Fewer bad cheques have been intercepted by the UAE Clearing Cheque System so far this year than in 2017 and 2016
Number of bounced cheques falls in first five months of 2018
A total of 12.06 million cheques worth Dh592 billion were handled by the UAE Clearing Cheque System during the first five months of 2018, according to Central Bank of the UAE data reported by the state media agency Wam.
The total number of bounced cheques in the same period came to 515,000 with an approximate value of Dh26.2bn. This represented 4.3 per cent of the total value of the cleared cheques at the end of May.
Comparing the first five months of 2018 with the same period last year, 12.9 million cheques worth Dh643.7bn were processed during the first five months of 2017, according to Central Bank data. Of those Dh28.9bn worth of 546,000 cheques bounced, accounting for 4.5 per cent of the cheques' total value and 4.2 per cent of the total number of cheques handled by the system.
This means 31,000 fewer cheques bounced in the first five months of this year, compared to the same period last year, and the total value of dishonoured cheques fell by Dh2.7bn.
A similar trend happened in 2017 when, as per the statistics, the total number of bounced cheques fell by 7.3 per cent or Dh2.3bn, against the same period in 2016.
In November last year, Dubai Courts announced it would issue fines instead of jail sentences for bounced cheques with a value of Dh200,000 or below.
Under the criminal order issued by the Dubai Attorney General Essam Al Humaidan that came into effect in December, those responsible for bounced cheques of up to Dh50,000 are now fined Dh2,000, while those who bounce cheques of between Dh50,000 and Dh100,000 must pay a Dh5,000 fine, with a Dh10,000 fine for cheques between Dh100,000 and Dh200,000. The move was designed to reduce the burden on the courts and ensure non-fraudulent cases where residents had run-up heavy debts could be handled more leniently.
In the rest of the UAE, however, bouncing a cheque is still a misdemeanour under UAE law that is punishable either by jail or a fine, depending on the nature of the case and the amount.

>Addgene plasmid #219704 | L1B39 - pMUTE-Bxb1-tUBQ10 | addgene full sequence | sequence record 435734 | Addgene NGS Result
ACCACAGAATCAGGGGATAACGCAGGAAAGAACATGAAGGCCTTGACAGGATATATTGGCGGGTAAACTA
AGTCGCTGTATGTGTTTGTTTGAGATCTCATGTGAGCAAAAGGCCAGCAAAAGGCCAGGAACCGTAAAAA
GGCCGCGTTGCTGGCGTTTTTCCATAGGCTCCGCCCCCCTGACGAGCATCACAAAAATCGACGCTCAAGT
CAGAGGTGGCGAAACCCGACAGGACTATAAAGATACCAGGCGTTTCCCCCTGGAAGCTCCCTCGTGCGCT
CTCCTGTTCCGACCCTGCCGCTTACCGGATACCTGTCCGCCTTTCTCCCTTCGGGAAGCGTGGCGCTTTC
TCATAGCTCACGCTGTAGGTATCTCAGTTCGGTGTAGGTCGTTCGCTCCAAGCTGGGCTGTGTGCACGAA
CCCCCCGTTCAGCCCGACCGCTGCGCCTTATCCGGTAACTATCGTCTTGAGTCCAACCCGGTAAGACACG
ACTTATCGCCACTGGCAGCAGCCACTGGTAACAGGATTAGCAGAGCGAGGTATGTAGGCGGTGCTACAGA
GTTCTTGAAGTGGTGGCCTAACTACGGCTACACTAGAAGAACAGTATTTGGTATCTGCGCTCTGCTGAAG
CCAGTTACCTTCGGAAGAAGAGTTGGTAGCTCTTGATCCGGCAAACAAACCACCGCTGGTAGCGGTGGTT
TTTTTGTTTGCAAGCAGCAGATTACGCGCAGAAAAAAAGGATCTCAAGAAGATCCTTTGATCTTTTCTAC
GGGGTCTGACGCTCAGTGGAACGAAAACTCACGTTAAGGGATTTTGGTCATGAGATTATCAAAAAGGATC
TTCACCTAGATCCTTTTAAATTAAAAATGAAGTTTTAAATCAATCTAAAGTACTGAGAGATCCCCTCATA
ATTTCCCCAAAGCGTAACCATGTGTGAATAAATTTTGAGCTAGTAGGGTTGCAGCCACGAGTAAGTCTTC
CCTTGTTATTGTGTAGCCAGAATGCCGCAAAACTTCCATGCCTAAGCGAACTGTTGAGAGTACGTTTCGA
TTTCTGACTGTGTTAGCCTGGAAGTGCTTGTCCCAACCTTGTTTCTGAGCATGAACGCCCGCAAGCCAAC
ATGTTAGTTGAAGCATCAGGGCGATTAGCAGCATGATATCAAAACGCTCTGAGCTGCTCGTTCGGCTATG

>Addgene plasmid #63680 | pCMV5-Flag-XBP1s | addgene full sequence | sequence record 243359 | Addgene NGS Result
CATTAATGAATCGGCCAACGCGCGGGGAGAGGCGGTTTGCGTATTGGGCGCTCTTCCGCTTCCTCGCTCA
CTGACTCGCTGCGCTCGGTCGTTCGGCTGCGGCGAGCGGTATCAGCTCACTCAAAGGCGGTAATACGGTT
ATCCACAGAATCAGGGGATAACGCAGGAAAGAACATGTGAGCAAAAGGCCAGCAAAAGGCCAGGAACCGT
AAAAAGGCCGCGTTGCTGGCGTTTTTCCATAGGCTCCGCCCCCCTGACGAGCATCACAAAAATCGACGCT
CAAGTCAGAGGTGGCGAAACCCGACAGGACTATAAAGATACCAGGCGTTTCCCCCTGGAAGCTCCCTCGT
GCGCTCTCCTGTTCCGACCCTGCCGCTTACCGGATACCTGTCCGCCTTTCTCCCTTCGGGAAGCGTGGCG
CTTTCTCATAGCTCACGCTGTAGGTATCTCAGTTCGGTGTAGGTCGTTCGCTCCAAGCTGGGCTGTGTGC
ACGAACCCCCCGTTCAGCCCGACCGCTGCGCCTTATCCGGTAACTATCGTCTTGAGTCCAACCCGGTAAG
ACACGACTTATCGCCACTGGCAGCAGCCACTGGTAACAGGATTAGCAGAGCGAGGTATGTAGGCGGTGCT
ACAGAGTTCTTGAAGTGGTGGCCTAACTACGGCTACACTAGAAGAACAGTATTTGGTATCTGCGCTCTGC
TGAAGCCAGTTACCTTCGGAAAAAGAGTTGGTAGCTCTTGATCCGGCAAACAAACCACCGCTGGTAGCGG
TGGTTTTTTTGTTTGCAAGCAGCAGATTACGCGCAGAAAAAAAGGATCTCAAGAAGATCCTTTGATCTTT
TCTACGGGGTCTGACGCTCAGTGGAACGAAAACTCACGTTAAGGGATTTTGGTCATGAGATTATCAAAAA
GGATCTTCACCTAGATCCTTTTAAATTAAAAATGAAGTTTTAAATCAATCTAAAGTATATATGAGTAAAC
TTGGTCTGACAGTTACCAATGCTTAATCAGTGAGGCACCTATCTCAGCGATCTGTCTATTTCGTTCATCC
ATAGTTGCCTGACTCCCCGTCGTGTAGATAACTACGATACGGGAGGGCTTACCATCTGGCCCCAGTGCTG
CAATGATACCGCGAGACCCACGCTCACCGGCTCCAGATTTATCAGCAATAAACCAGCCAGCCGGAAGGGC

Diana Hamade, a lawyer and the founder of International Advocate Legal Services, said the difference in the number of bounced cheques between 2018 and 2017 “is not significant”.
However, she said there is now a “trend to have cheques in an amount above Dh200,000”, with many trying to move away from using cheques.“I believe that people now are not accepting cheques in any amount less than the Dh200,000 to keep the criminal action applicable,” she said.
Keren Bobker, a financial adviser for Holborn Assets and a consumer columnist for The National, said she would expect the actual number of bounced cheques to fall as more individuals and companies switch to electronic payment systems.
"Although the decrease was just 0.2 per cent of the total value, I think the reduced number of cheques bouncing is as significant. If it was just a decrease in value we could probably attribute that to the reduction in rental prices, but this appears to be something more," she said. "I hope people are planning a little better and being aware of the importance of not writing bad cheques, even though the legal consequences are less serious for many people."
The value of the cheques that circulated from January to the end of May in 2018, represented about 39.3 per cent of the total value of the cheques circulated in 2017, which reached Dh1.5 trillion.